Hawaii is the only state in the United States that grows coffee. Gourmet Kona coffee is what first comes to mind when thinking about Hawaii and coffee, but there are many other varieties that have made names of their own in recent years.
The first coffee plant was introduced to Hawaii through King Kamehameha the First's Spanish advisor, Don Francisco de Paula Marin, in 1817. However, the coffee he planted didn't succeed. In 1825, the governor of Oahu, Chief Boki, brought coffee plants from Brazil and successfully planted them in Oahu's Manoa Valley. From that time on people started planting coffee in different regions in the Islands.
In 1828, missionary Samuel Ruggles planted the first coffee tree in Kona on the Big Island of Hawaii. The first commercial coffee operation started in Koloa, Kauai, in 1836. Today, Hawaii is grown on five Hawaiian islands (Kauai, Oahu, Maui, Molokai and the Big Island), and there are more than 700 small coffee farms in the state, the majority of them being small family businesses.
Agriculture used to be the main industry in Hawaii, and many foreign workers from countries including China, the Philippines, Japan, Korea and Portugal were brought here to work on the sugarcane and pineapple fields, which were the predominant crops that were grown in Hawaii in the past. At one point in time Hawaii produced 75 percent of the world's pineapple. But in the long run as land prices and the standard of living increased rapidly in the Islands after Hawaii became the 50th state, many crops produced in Hawaii could no longer compete on the world market.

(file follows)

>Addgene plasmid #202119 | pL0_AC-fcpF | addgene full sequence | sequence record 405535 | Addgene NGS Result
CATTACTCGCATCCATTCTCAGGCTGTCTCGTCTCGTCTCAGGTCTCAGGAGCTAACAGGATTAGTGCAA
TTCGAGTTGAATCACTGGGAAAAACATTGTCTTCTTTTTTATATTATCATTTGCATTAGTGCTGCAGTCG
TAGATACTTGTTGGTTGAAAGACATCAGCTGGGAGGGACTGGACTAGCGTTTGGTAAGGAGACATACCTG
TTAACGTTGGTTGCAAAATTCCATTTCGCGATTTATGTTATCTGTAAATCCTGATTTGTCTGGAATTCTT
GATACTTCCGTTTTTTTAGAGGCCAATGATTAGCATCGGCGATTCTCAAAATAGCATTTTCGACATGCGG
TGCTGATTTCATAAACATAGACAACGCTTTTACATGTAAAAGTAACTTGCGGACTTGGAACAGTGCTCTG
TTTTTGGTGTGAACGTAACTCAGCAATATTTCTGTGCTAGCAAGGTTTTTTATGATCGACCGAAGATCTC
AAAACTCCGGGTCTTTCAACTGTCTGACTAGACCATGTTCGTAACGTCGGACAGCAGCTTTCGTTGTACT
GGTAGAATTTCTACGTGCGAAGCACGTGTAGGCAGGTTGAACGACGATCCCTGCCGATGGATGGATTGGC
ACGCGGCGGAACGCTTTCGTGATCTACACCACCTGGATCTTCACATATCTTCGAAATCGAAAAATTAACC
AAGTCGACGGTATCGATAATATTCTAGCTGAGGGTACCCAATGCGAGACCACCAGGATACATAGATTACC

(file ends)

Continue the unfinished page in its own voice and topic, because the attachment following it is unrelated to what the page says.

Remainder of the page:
Since coffee can be grown cheaper in many other places in the world, coffee farmers in Hawaii focus on producing high quality, gourmet coffee with distinctive flavors. Today, coffee farms in Hawaii encompass more than 8,200 acres, and more farms grow coffee than any other crop in the state.
Many coffee varieties are grown throughout Hawaii, but the six most common ones are:
Catuai: Sweet aroma with earthy notes.
Caturra: Silky texture with fruity, berry aromas.
Kauai Blue Mountain: Chocolaty flavor with hints of caramel.
Mokka: Cocoa and fruity flavors with hints of wood and black cherry.
Mundo Novo: Spicy aroma with hints of clove.
Typica: Chocolaty as well as spicy flavors with hints of caramel, wood and nuts.
When it comes to the final product, many different varieties and blends are available on the market. Some coffees are purely from a single farm or region, others are a blend of different Hawaii regions, and others contain coffee from around with world with a certain percentage of Hawaii-grown coffee mixed in.
In Hawaii, one can find many blends in stores that contain 10 percent Kona coffee and the rest is imported coffee from elsewhere. Since Kona coffee is pricey, a Kona coffee blend captures the unique Kona flavor while making the final product more affordable.
Many coffee farms in Hawaii offer tours and coffee tastings. To learn more about individual coffee farms in Hawaii, visit the individual island pages with an overview of some of the coffee farms: Oahu coffee farms, Maui coffee farms, Kauai coffee farms, Big Island coffee farms and Molokai coffee farms.